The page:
Despite printed criteria, the process fails to pick the best teams in Southern California and Northern California for the state playoffs, and several divisions are weakened.

March 04, 2013|Eric Sondheimer
  • St. John Bosco head coach Derrick Taylor raises the championship plaque after winning the CIF Division 3A High School Basketball final.
St. John Bosco head coach Derrick Taylor raises the championship plaque… (Patrick T. Fallon / For The…)

The California Interscholastic Federation released its state basketball playoff pairings Sunday night, and let's just say a public relations disaster is brewing regarding its new Open Division selection process.

"It's terrible. It's ridiculous," said Mark Tennis, editor of Cal-Hi Sports, in criticizing the execution of the selections.

The Open Division was envisioned as a way to bring together the state's top teams regardless of their enrollment or division placement. There were criteria printed on how teams would be selected in Southern California and Northern California, but the CIF didn't do a good job educating schools, administrators or sportswriters.

"I'm not complaining I'm in," said Bellflower St. John Bosco Coach Derrick Taylor about the selection of the Braves to the Open Division. "I'm baffled by the method they selected."

St. John Bosco, which won the Southern Section 3A title, was chosen as one of four Southern Section teams to be in the Open Division and will play host to Long Beach Poly on Friday night in a marquee opening game of the seven-team Southern California regional.

The criteria that got St. John Bosco picked for the Open Division instead of Division III were that the Braves qualified for the regional final last season and are considered one of the top teams in Southern California.

"It is a joke," Taylor said. "Criteria means nothing. They originally said we didn't meet the criteria to be in the Open Division. They had no idea how to do this. They should have scrapped the whole thing. They've gutted the whole state tournament. How can you place any value on any division outside the Open Division?"

Two City Section teams were chosen for the Open Division. Division I champion Westchester will play at Fresno Bullard, with the winner facing top-seeded Etiwanda. And, in the big surprise, Division I runner-up Woodland Hills El Camino Real was chosen for the Open Division.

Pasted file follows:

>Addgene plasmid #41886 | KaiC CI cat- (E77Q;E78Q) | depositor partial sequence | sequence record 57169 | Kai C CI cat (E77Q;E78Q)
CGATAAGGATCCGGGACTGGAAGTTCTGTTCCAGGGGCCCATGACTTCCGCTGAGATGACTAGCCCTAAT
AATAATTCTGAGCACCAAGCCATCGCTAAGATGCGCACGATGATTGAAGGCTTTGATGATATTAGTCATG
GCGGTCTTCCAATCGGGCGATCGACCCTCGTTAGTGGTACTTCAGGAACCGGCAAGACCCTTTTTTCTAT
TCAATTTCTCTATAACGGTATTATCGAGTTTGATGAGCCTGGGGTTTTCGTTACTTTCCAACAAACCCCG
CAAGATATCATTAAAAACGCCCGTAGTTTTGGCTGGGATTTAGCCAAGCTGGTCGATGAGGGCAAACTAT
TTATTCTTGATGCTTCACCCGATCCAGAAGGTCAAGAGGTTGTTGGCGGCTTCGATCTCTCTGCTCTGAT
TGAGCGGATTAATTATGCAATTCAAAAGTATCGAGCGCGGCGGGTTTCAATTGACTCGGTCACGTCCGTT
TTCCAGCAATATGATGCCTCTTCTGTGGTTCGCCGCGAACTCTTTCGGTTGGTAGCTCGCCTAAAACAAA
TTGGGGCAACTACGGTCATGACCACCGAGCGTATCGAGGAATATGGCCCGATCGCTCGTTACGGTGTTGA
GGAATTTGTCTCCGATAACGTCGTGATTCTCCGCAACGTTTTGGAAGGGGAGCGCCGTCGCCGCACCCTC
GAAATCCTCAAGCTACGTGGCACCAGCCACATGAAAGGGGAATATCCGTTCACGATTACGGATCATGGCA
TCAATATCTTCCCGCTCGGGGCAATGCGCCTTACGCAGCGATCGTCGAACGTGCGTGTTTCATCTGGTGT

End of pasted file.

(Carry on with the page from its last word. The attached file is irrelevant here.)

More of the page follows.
El Camino Real wanted no part of the Open Division, and rightfully so. The Conquistadores won the City Division II title last season for their first title in school history. They lost in the Division I final Saturday night to Westchester and suddenly get to play Santa Ana Mater Dei on the road Friday night instead of going to what looks like a wide-open Division I tournament that has been gutted of top teams.

It's not only the boys' teams complaining. In Northern California's Open Division girls' regional, Stockton Brookside Christian, a Division V team, was selected to face top-seeded Oakland Bishop O'Dowd in the opening round. Brookside Christian lost to Bishop O'Dowd, 70-39, on Jan. 19.

Only six girls' teams were selected for the Open Division in Southern California, with Los Angeles Windward seeded No. 1.

Etiwanda is probably the happiest girls' team of all. The Eagles, who upset Mater Dei in the 1AA semifinals, weren't selected for the Open Division. They're in Division I and won't have to face Mater Dei, Windward or Corona Santiago, the 1AA champion.

So the bottom line is this: Several state divisions have been seriously weakened and there's a big question whether it was really worth it, because the Open Division doesn't have the eight best teams in Southern California or Northern California competing.

How can Torrance Bishop Montgomery with a 29-1 record and wins over Westchester and St. John Bosco be in Division IV instead of the Open Division? The Knights didn't meet the criteria. Yes, there's a PR problem.